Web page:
Tips for Job Searching… What You can do Now

Job searching and placement exchanges are definitely on the mind of many second year masters level student affairs graduate students. Everyone seems to have a different opinion on how to conduct the job search. My best piece of advice is to search in a way fitting for you and your needs. There will be pressure to move quickly as you see other members of your cohort receive interviews or job offers (likely the folks who are looking for housing). However, it is so important to put yourself and personal circumstances first in the search. Keep in mind everyone will have a different timeline. Folks in my cohort were searching in December; some did not start until after they defended their portfolio in March, a few in April, and some folks searched after graduation.

If you are planning to attend one of the job placement exchanges, you are likely in the middle of your search or starting. Even if you are not searching, I want to share some advice from myself and colleagues about what you can do now.

Resume. Perhaps this is obvious, but make sure your resume is updated and ready to send. Have several folks review your resume including a faculty member, an individual who works in the functional area(s) you are applying for, assistantship supervisor, someone from your campus career center, and cohort members. Even ask folks on Twitter if they might be willing to review. Most SA Pros have been in your shoes at one point and are more than happy to help if you give advance notice.

Get organized. I used folders on my computer to stay organized and placed my cover letter, resume, and any communication in the folder. A colleague shared with me his system was to create a spreadsheet. He had different columns indicating when the application was complete, main contact and information from the institution, and facts about the institution. I would suggest including in the facts section some of the following: name of institution’s president, mascot, mission statement, information about the city, and other facts that might come in handy throughout the process.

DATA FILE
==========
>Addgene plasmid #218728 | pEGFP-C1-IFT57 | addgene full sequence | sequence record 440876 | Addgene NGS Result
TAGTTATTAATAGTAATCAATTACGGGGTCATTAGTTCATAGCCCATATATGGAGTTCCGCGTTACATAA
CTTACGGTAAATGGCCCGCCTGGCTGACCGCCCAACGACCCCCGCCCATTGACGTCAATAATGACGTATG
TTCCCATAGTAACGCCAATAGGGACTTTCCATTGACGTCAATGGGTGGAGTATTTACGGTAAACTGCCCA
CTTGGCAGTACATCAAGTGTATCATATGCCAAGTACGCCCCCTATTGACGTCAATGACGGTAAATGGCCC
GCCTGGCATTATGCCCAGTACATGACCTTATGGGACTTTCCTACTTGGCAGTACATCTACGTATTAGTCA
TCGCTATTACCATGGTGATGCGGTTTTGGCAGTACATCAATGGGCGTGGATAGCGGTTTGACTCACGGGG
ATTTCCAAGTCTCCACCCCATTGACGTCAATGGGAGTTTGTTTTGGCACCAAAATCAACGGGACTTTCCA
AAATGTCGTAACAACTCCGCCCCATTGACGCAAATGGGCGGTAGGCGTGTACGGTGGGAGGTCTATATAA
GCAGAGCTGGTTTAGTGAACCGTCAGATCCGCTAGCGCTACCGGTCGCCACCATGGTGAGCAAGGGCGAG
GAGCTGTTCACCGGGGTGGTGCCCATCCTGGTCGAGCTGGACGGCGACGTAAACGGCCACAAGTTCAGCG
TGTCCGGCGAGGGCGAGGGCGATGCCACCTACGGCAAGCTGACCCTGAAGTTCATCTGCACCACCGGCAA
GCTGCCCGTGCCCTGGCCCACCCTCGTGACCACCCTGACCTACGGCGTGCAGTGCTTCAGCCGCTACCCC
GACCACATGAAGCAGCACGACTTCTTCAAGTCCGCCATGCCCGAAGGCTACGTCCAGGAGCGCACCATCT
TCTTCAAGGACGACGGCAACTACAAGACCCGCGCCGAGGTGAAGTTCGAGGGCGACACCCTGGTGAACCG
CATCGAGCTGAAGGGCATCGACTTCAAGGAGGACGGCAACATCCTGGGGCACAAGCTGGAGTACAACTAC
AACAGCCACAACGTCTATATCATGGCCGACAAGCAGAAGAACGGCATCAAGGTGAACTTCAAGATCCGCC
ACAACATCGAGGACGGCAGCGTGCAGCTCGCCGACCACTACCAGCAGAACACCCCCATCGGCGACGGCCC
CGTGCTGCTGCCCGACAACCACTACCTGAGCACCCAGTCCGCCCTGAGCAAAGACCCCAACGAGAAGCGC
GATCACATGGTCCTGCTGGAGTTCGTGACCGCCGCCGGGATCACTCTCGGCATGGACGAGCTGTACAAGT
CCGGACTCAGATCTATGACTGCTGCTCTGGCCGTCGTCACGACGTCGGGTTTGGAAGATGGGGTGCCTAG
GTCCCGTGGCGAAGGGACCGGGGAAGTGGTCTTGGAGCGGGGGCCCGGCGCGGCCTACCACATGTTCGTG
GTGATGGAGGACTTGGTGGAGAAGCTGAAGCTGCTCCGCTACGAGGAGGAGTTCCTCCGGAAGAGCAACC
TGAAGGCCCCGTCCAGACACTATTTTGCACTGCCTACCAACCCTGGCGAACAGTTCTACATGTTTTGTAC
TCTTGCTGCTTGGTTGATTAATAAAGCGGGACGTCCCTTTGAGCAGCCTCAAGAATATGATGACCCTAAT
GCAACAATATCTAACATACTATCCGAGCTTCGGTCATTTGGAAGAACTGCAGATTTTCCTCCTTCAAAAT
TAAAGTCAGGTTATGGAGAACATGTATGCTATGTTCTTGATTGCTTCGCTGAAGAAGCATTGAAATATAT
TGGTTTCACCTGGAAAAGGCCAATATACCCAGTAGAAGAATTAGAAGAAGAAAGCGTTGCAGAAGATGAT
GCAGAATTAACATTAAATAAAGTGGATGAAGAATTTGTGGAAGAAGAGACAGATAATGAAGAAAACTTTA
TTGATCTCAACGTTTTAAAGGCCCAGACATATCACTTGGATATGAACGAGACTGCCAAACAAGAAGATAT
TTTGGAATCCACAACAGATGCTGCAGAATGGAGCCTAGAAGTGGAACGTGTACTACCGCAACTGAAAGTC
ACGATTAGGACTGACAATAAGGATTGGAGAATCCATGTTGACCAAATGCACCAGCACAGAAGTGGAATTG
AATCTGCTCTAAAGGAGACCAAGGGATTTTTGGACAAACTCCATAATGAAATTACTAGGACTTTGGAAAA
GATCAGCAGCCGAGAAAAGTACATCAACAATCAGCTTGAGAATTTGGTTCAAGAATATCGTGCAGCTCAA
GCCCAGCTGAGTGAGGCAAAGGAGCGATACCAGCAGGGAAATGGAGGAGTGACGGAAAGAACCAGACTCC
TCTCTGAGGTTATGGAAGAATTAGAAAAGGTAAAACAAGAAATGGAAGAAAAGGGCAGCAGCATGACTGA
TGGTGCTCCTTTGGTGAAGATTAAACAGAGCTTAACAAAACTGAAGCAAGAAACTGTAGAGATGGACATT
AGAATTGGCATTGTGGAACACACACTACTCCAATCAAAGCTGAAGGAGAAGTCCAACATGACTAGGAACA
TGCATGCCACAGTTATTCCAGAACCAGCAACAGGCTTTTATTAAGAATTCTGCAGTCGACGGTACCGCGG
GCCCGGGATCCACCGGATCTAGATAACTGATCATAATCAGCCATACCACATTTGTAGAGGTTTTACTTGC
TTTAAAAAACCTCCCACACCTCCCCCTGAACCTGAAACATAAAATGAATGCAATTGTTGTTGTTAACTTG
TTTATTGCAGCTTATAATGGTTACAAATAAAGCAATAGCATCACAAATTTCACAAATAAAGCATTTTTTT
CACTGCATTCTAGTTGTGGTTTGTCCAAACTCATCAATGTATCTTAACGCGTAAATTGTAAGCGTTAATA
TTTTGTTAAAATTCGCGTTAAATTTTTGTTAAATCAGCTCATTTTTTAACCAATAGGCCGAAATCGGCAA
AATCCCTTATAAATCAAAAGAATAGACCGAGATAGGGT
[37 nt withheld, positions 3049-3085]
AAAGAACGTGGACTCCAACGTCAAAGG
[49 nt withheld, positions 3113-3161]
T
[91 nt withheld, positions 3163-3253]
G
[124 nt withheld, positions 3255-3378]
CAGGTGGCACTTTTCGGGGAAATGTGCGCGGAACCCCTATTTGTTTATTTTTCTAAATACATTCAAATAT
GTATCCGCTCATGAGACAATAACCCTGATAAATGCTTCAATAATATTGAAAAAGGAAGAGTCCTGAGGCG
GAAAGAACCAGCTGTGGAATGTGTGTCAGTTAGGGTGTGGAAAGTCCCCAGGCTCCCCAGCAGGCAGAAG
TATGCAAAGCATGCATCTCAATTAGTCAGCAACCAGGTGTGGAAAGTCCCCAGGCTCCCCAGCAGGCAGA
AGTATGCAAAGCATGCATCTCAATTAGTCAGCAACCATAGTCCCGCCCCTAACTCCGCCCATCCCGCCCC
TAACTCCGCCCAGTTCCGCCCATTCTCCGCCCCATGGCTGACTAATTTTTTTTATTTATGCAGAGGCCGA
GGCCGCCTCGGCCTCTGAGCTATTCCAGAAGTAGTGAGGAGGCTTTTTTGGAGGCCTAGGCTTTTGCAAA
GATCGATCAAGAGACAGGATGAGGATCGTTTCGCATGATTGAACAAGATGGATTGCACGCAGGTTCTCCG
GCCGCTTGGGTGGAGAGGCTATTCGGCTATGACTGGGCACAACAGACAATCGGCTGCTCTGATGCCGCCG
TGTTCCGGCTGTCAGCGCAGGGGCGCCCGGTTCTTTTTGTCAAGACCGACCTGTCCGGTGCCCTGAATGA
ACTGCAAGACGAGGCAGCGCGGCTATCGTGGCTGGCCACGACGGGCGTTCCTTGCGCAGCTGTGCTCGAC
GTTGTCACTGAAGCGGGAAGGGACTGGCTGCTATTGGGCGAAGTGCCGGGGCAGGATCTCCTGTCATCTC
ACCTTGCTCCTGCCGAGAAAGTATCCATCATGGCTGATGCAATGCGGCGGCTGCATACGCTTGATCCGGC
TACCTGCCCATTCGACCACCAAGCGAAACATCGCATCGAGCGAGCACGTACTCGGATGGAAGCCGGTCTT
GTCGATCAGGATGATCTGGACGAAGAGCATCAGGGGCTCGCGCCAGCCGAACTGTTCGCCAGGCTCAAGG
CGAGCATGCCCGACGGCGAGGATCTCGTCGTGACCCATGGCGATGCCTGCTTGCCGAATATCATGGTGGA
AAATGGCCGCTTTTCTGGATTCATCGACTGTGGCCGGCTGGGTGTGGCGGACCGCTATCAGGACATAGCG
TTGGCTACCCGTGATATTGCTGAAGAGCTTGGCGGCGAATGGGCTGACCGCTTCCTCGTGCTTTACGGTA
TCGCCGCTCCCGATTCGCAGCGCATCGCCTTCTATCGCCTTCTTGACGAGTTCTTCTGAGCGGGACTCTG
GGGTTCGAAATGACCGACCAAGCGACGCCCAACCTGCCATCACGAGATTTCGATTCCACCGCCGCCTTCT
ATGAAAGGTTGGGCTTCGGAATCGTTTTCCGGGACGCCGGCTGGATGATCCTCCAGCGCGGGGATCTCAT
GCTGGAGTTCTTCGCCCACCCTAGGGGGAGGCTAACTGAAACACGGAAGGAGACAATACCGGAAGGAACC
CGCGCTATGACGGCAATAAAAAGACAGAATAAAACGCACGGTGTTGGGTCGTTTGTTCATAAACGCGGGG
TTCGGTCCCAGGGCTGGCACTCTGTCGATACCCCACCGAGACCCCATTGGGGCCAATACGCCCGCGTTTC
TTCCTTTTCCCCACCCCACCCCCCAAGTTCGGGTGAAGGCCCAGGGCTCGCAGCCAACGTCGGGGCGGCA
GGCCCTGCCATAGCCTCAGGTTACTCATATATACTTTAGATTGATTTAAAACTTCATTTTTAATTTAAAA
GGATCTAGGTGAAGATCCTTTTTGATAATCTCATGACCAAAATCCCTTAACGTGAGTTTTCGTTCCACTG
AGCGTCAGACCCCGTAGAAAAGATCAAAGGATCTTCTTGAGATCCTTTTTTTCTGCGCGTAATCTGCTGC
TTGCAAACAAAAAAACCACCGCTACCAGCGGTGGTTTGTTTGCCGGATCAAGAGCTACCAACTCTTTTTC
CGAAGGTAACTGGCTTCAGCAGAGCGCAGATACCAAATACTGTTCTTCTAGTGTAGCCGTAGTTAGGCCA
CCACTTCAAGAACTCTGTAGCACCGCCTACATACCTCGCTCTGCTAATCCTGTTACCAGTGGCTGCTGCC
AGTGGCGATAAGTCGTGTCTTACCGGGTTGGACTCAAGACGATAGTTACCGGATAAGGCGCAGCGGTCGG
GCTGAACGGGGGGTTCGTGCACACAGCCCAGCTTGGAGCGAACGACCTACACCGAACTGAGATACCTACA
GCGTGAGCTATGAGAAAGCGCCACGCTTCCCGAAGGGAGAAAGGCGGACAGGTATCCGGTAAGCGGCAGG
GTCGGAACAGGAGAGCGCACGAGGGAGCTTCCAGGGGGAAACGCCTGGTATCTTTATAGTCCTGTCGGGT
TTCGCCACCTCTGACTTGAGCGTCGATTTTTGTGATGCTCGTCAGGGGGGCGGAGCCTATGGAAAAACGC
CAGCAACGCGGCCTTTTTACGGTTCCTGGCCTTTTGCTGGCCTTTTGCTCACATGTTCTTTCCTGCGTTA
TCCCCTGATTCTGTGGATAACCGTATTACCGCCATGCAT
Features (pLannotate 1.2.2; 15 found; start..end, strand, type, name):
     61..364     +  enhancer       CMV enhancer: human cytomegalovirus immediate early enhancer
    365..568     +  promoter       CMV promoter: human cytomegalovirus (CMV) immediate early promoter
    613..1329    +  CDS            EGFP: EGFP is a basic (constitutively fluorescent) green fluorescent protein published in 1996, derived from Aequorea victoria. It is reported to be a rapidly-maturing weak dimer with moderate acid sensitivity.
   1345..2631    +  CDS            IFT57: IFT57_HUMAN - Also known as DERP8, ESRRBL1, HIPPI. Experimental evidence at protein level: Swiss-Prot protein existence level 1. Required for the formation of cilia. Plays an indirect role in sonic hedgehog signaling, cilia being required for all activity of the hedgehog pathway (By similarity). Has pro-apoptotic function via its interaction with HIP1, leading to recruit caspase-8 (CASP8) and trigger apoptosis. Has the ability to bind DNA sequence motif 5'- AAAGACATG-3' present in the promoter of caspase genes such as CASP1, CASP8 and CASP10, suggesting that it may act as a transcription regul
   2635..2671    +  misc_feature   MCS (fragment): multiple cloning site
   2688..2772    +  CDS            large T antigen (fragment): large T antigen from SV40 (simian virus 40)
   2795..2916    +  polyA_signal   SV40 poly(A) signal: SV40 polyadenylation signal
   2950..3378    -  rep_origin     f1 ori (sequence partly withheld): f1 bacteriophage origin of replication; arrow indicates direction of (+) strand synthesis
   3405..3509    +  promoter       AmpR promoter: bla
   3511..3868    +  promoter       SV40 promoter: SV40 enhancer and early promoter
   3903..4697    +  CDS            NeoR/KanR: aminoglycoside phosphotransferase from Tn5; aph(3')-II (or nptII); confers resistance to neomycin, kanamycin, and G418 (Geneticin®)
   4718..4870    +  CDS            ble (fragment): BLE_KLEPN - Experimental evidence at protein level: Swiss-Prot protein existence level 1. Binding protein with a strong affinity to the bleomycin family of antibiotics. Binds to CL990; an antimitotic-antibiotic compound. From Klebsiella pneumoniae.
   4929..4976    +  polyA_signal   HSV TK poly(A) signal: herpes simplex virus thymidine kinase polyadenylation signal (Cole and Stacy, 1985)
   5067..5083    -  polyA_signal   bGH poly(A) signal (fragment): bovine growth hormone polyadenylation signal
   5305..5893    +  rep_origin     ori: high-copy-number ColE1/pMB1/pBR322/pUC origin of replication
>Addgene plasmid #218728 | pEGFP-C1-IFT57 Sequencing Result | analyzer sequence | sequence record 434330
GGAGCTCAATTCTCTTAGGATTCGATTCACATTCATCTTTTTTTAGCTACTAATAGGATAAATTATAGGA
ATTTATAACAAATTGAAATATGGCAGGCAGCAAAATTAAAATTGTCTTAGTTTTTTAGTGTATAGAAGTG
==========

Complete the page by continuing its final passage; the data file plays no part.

Specifically for placement exchange:

Look through the website. The Placement Exchange website can be overwhelming with so many job postings all across the U.S. and even the world. Block out some time each day or a few times a week to devote to reading job descriptions and applying for positions. Get a clear sense of the type of position or institution you are interested in, but know this might change over time. If you are open, apply to a variety of places.

Book in advance. Your flight and hotel. Think about whom you will feel comfortable staying with. If finances are an issue, it is okay to have a group stay together. My suggestion would be to pile more folks together during the conference, and try to have less folks in your room for interviews. If you know that you are a light sleeper it might not be the best idea to sleep with the person in your cohort who snores loudly. If you have to, be prepared. Wear earplugs if needed, but have a plan so you don’t miss your alarm. If you need your own bed, but you have more people than beds, ask the hotel for a cot. I would suggest getting one in advance.

Mock Placement Exchange. My graduate program did a mock placement exchange. They gathered together faculty, assistantship supervisors, and folks from different offices and conducted interviews. The tables were set up close together and you could hear the person next to you answering similar questions. If your program does not do mock interviews, get a group together and reach out to folks and set a time. It will be extremely beneficial even if you do not attend a placement exchange. 

Learn the Ins and Outs. Do not be afraid to talk to folks who interview or interviewed at a placement exchange. The environment is different than anything else I have ever experienced, and the more prepared you are the better. For example, different institutions have socials at night where candidates and representatives of the institutions get together. There are usually snacks and lots of people. If you are wondering if you should attend these, the answer is yes if you would like to work at the institution.

I attended The Placement Exchange (TPE- before NASPA last year, and was extremely successful. I was hesitant to sign up, because I am an introvert and the thought of all of those people being in one space seemed overwhelming. However, it worked well as there are usually only two to three folks at the interview table and I appreciated the time I was able to spend with them.

That was a long post! I have lots more I plan to share to help you feel more prepared. How many interviews should I schedule? What to wear? When to write a thank you note? What next? How to prepare for on-campus interviews? All questions I plan to answer in the coming weeks leading up to The Placement Exchange and NASPA. Another national job search exchanges for student affairs include Oshkosh Placement Exchange (OPE-, but for the most part I will share my experiences from TPE. In the meantime, please do not hesitate to connect with me and ask questions via Twitter. 

Stefanie Lucas

Student Affairs - the First Years


    According to Resumance, an average price would be among $200. Not so expensive.